About half of the 43,000 miles on my 2000 Jeep Wrangler have been off-road, bouncing over rocks, logs and ruts or blasting through creeks and mudholes. Such pounding takes its toll on various components, including the driver’s seat which had multiple tears in the fabric.

Andrew, the service manager at Turman-Yeatts Jeep, recommended local auto upholsterer Phillip Reed, who came by the studio last week, examined the battered seat and said “yeah, I can fix that.” He also recommended repadding the seat. Total cost? “Is $45 too much?” Nah, I said. I can handle that. The last time I had a seat reupholstered in Northern Virginia it cost nearly $200.

Phillip said he would pick up the car on Wednesday and have it back by Friday. On Wednesday, he came by first thing in the morning. I told him the keys were in the car and went back to work. A few hours later, I ventured outside to find the Jeep still in the parking lot — minus a driver’s seat. He took the seat and left the car. For the next two days, the Jeep became a mini-tourist attraction. People would walk by, look in the window, and ask: “How do you drive this without a seat?”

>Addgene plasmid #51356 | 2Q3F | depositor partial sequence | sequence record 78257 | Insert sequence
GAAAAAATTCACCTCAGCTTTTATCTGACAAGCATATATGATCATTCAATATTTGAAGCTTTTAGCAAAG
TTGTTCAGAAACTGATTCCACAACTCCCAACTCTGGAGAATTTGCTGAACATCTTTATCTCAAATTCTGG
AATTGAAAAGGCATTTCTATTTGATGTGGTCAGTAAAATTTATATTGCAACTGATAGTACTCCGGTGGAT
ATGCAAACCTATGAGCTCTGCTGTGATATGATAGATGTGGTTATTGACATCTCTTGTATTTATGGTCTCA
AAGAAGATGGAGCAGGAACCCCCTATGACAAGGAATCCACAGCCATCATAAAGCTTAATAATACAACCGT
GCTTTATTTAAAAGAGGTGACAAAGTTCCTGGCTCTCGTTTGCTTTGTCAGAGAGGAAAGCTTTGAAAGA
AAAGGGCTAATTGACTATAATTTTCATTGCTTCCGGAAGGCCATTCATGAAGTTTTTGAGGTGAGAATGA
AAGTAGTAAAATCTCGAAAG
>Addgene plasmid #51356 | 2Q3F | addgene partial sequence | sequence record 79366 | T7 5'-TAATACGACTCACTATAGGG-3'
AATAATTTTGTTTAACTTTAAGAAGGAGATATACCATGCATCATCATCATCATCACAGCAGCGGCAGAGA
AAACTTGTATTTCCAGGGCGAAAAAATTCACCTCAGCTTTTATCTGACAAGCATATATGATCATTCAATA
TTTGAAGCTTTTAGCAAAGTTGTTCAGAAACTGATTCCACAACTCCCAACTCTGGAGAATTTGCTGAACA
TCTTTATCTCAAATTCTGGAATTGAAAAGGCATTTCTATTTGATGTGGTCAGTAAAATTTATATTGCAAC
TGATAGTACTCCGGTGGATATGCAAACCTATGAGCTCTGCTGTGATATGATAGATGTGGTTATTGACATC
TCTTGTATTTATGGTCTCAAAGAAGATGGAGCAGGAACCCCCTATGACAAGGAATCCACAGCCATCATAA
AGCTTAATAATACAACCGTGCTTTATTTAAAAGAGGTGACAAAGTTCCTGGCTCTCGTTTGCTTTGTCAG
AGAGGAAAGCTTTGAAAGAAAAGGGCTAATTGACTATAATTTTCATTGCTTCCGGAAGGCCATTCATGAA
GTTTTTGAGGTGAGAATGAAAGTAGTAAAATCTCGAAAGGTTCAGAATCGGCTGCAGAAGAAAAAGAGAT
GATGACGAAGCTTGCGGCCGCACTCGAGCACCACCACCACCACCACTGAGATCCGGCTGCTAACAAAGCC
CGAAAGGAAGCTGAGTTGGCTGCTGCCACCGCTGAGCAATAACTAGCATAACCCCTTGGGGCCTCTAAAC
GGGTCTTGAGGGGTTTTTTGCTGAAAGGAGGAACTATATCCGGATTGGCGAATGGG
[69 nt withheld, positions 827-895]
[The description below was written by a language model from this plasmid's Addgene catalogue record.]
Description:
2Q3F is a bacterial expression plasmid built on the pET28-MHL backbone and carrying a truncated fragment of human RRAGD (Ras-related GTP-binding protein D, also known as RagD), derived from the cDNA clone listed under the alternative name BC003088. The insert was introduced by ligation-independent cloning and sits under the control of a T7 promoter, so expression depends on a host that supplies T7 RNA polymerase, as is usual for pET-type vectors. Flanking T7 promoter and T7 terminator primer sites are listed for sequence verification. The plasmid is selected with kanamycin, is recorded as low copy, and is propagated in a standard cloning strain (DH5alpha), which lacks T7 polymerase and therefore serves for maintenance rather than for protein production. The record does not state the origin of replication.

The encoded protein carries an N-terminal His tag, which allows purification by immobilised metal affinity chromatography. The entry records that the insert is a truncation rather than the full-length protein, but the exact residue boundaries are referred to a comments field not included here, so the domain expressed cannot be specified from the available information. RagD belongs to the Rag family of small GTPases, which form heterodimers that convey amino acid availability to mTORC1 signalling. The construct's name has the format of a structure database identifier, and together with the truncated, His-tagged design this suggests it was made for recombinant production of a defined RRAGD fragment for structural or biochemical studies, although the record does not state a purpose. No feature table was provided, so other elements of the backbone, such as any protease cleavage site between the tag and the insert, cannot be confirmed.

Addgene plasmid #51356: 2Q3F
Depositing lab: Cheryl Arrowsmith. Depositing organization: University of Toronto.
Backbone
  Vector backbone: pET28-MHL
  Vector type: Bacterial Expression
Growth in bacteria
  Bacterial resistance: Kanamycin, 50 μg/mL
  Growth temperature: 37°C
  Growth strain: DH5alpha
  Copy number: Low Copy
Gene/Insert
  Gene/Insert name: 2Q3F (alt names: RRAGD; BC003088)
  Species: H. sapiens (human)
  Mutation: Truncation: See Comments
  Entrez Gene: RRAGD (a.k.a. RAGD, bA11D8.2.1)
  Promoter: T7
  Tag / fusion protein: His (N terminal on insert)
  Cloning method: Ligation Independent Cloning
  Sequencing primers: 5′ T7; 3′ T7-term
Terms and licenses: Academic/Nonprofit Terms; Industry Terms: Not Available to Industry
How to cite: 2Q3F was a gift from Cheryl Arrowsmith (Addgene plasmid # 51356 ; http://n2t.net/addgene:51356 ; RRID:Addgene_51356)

On Thursday and Friday, I drove Amy’s Wrangler — the one she seldom drives — and wondered why two people need three Jeeps.

On Friday, I stopped at Cafe del Sol to meet David St. Lawrence and didn’t get to the studio until after 10 a.m. Phillip had come and gone, leaving a newly upholstered and repadded driver’s seat — one far more comfortable than one he had taken just three days earlier.

Phillip didn’t leave a bill. Hopefully, he will drop by today so I can pay him. Then I’ll file this story away for future use when people ask why we like life here in the mountains.